Tuesday, March 3, 2009

A TOWN ON THE TCHEFUNCTA


Last week-end, I was catapulted “back in time” on a visit to Madisonville, Louisiana where my grandson Martin Romero works as a landscape architect. When I was a teen-ager, we sometimes visited this small community on the Tchefuncta River, and during the 50’s, it was just one short street that had a cluster of bars, restaurants, and a landing where we launched a boat for a ride on the river to view the mansions lining this waterway. Most of the homes were owned by New Orleanians who spent week-ends there during the summer months.

We also enjoyed discovering wildlife in the old marshes nearby where we could watch an abundance of ospreys and other water birds. One of the highlights of the boat ride was sighting the venerable Tchefuncta River Lighthouse built in 1838 and destroyed during the Civil War, then rebuilt, to be destroyed partially again by Hurricanes Katrina and Rita. The lighthouse, an icon of the area and now an educational center, has again been restored and is managed by the Lake Pontchartrain Basin Maritime Museum.

At one time, the famous Jahncke Shipyard, site of shipbuilding during WWII, occupied what is now part of the town. Today, Madisonville has become a bedroom community of New Orleans, Slidell, and other towns on the North Shore, with a burgeoning population, despite flooding of most of the town during Hurricane Katrina. New subdivisions showcasing handsome stucco and brick homes have sprung up within the few miles surrounding the town’s center, and my grandson and his wife, Kristin, are excited about becoming owners of one of them.

My daughter, Stephanie, and I were fascinated with the old homes facing the river in the center of town, including several Greek Revival homes and two raised cottages. From their front porches, residents can view sailboats anchored at riverside, while gulls dip and swoop overhead, knowing that the swells of Lake Pontchartrain aren’t far away. However, Martin informed us that because of their close proximity to Lake Pontchartrain, these homes were hurricane targets as evidenced by the “For Sale” signs in their front yards, not to mention the astronomical prices posted for these disaster-prone residences. Madisonville’s biggest attractions are the restored Madisonville Lighthouse and the Lake Pontchartrain Basin Maritime Museum, and its biggest event is the Wooden Boat Festival held in September.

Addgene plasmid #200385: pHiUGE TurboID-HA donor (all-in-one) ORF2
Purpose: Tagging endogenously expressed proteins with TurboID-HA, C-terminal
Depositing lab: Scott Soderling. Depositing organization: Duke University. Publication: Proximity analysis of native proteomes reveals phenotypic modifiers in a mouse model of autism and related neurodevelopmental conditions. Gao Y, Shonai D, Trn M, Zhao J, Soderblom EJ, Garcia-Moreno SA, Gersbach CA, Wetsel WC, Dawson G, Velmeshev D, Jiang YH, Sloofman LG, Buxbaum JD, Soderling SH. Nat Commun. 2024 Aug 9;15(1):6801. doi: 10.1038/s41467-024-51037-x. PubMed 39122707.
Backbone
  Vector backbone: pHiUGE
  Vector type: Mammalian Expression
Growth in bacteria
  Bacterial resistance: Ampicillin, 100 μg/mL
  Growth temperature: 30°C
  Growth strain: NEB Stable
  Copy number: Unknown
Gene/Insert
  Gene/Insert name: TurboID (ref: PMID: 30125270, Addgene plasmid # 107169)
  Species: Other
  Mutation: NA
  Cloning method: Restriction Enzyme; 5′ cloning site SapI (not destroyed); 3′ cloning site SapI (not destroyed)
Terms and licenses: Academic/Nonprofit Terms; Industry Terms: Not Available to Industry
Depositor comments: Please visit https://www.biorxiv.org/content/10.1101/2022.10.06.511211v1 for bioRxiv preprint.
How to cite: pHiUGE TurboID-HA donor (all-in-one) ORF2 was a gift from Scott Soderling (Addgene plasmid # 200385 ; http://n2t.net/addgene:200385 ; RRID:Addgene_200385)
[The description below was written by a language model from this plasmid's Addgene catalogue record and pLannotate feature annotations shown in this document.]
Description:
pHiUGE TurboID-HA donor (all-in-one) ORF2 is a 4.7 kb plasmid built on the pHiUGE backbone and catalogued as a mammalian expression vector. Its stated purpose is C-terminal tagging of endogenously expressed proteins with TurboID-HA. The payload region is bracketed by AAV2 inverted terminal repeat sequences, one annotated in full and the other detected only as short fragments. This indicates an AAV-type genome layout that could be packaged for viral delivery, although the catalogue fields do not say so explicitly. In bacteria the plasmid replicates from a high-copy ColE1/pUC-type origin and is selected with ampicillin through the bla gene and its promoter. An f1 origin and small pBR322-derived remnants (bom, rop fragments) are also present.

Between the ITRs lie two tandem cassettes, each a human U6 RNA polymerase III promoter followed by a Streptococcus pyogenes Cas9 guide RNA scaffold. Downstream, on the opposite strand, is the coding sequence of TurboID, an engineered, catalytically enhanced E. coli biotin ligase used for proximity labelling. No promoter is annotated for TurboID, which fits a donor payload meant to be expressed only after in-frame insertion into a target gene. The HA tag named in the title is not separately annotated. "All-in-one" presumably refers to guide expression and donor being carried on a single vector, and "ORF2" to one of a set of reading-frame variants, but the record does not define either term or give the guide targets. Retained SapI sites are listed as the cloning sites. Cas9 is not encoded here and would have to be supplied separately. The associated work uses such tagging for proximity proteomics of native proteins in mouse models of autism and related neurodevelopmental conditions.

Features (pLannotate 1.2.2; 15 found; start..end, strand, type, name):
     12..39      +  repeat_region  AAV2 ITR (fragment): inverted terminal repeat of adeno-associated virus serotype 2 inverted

I was born, 30 miles north of this town in Franklinton, Louisiana, which is inland redneck country, and the week-ends we spent at barbecues and picnics in Fountainbleau and Mandeville Parks near Madisonville were part of the good life in the fifties. I am now writing about water because I will travel to land-locked terrain at Sewanee, TN this week for a six-month stay and realize how much I missed the sight of rippling waves last summer when I’d exclaim at the sight of the smallest creek that I came upon while out hiking the hills around Sewanee.

Tip to the Tourist Who Looks for Good Food in Madisonville: Seafood dishes abound in restaurants in and around Madisonville and are superb... but you may be disappointed with other fare.